By GARRY RAYNO, InDepthNH.org
CONCORD — The House decided to revisit a bill that could have made right-to-know requests costly for those seeking the information.
The House Thursday voted 195-183 to reconsider its action passing House Bill 1002, which would allow local government and the state to charge $25 an hour if a right-to-know request takes more than 10 hours to complete.
Last week the House passed the bill on a 193-179 vote with supporters arguing the bill would transfer the cost of large requests, which mostly come from commercial enterprises, from taxpayers to those asking for the information.
Opponents had argued the change in law is ripe for abuse and would interfere with attempts to hold government accountable while there are already safeguards in law to protect against frivolous, wanting or oppressive requests for public information.
The bill is supported by the NH Municipal Association and numerous city and town officials, but opposed by a broad range of organizations from the New Hampshire Press Association, to the Liberty Alliance, the American Civil Liberties Union, and Americans for Prosperity.
At Thursday’s session, Rep. Lisa Smart, R-Meredith, said she did not understand the bill when she voted last week, and there may have been some misconceptions.
Rep. J.R. Hoell, R-Dunbarton, said during debate not everyone was clear what was going on or the bill’s unintended consequences.
He said the House needs to have further discussions on the bill before it goes to the Senate.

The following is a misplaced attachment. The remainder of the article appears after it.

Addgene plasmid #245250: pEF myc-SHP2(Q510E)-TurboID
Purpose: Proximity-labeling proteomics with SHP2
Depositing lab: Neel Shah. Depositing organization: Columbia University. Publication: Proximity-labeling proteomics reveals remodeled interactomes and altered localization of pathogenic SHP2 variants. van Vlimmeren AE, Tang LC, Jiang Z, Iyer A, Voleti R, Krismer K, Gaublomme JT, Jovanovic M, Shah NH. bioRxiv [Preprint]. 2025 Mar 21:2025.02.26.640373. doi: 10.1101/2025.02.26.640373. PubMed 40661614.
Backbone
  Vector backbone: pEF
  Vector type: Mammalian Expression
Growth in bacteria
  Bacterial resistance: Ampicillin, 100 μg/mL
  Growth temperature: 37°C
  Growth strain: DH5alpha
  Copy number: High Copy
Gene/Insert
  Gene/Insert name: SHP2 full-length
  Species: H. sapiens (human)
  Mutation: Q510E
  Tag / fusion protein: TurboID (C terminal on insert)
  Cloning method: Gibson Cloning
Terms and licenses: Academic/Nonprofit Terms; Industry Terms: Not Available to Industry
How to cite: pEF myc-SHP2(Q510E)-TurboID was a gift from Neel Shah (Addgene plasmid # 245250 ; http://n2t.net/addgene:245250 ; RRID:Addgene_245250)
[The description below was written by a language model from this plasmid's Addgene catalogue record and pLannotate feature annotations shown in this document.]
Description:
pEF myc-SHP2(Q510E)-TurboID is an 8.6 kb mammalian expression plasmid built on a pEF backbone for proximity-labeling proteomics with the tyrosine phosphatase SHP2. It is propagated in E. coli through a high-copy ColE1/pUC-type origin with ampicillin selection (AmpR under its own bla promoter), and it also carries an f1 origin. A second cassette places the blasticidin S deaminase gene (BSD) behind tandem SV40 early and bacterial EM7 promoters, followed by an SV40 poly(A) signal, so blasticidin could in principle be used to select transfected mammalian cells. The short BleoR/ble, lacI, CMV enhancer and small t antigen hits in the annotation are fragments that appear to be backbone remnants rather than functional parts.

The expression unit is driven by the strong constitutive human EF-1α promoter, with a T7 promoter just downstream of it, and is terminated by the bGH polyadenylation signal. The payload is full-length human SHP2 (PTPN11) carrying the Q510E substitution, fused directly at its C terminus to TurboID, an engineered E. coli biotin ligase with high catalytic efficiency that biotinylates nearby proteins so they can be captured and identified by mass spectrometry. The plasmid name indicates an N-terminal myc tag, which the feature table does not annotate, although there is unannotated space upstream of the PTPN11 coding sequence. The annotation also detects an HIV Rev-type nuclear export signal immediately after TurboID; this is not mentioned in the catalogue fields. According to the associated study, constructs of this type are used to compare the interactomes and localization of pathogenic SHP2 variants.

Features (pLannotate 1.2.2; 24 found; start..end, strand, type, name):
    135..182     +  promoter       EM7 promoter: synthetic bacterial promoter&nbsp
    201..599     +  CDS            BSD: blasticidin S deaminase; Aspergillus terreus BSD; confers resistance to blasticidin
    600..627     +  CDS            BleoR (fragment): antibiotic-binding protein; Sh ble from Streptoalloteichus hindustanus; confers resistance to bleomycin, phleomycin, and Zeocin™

But those not wanting to reconsider asked if there was new information, or some discovery that makes it conflict with existing law, or the House overlooked some fact that needs to be considered.
Without that they said, reconsidering the bill would be a bad precedent.
Rep. Bob Lynn, R-Windham, and chair of the House Judiciary Committee which recommended the bill pass, said his committee had a great deal of discussion and it was not a unanimous vote.
He said there should be something specific and new that would require another look for the bill to come back to his committee.
There were three or four amendments ready, Hoell said.
Once the reconsideration passed, Lynn moved to recommit the bill to the Judiciary Committee, and then Hoell moved to table the bill.
Lynn argued the committee was the place for new discussion on the amendments and any new information.
After the motion to table the bill failed, the House voted to send it back to the Judiciary Committee for more work.
Garry Rayno may be reached at firstname.lastname@example.org.